Today is Canada Day. Monday is a floater day for IBMers in Ontario. (IBM uses floater days to balance out the number of holidays across the provinces. Nice, isn’t it?) This adds up to a four-day weekend. You can get a lot done in a four-day weekend.
I make lists of things to do so that I don’t give in to the temptation to spend the time working. Time to review my initial list of unstructured time activities (update focusing on evenings and weekends), maybe think about plans for the summer and long-term plans.
Things to work on:
Chore-day: – just get everything ready for more good weeks:
Other things I can work on:
I was thinking about sewing, but I’m fine in terms of clothes, so I don’t particularly need it. Last year, we used these long weekends for woodworking. Shelves and cabinets would be nice, but again, we’re doing pretty well right now.
Organizing and writing, I think. That’s the key. And maybe some more Latin.
Update: I found the image!
Mia is learning more about personal finance. She came across my post on my financial network map and virtual envelope system and wanted to know if I had a copy of the image. Unfortunately, I don’t seem to, but it’s as good a time as any to post an update.
What’s changed in the last two years? What have I learned about personal finances?
One of the key things I think people should learn when they’re mapping out how they organize their money and how they want to organize their money is this:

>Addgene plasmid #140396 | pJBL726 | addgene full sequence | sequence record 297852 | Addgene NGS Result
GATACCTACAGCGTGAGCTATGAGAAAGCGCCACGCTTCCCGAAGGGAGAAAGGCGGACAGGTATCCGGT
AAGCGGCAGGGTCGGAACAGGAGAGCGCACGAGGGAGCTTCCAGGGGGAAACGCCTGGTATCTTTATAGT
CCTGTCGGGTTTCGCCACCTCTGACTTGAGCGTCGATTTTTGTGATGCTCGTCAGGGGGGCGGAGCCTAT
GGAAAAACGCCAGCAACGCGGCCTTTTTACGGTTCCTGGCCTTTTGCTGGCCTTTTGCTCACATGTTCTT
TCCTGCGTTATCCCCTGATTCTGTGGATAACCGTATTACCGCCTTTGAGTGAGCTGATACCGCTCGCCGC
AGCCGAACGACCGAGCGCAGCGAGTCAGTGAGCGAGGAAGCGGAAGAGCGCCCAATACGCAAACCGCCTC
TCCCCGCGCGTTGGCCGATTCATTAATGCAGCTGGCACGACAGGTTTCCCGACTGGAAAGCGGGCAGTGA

The logical organization of your money doesn’t have to be limited by the physical organization of your money – which bank accounts, which jars full of coins, whatever.
I make my logical decisions first: how much to save, what to save for, what levels of risk to accept. Then I use those decisions to guide how to organize my money: chequing, savings, GICs, investments; registered, non-registered, tax-free, etc.
I use a virtual envelope system to keep track of what I’m saving up for and how much I’ve budgeted for regular expenses. I like this more than a straightforward budget because of the flexibility. If I have a surplus in one category (say, I don’t sew as much), or if I need to spend more in a more important category, I can move money around.
Current envelopes (no particular order):
I track almost all my expenses, with miscellaneous cash expenses grouped together if I can’t categorize them properly.
I keep my financial data in plain text files using John Wiegley’s awesome ledger tool. It’s very geeky. I use it because I can quickly answer questions like:
I use more financial institutions now. It does take me a little bit of time to check on my accounts at all of them, but I think the benefits outweigh the costs. Here’s how and why I use each of them:
Overall, I’m at about 6% cash, 20% GICs, 49% Canadian index funds, 9% US, 9% international, and 7% bonds. 31% of that is in my RRSP. It skews a bit more conservative because of the GICs.
Update: Here’s the old map:
Here’s what that map looks like now:
It takes me 15-30 minutes a week to update my accounts, reflect on my expenses, and review my goals. I like the steady progress.
Good personal finance is boring. ;) It’s mainly a matter of time: saving up, adapting to changes, letting interest compound, learning more… The next thing might be to move money from index funds to ETFs in order to take advantage of the teensy difference in management expense ratios, but it’s no big deal. I’m on track to make my savings target this year. I can’t do anything about the markets, but I can do something about how much I save. We’re getting better at what we spend on, too, as we learn more about what we value and enjoy.
What have you learned about personal finance?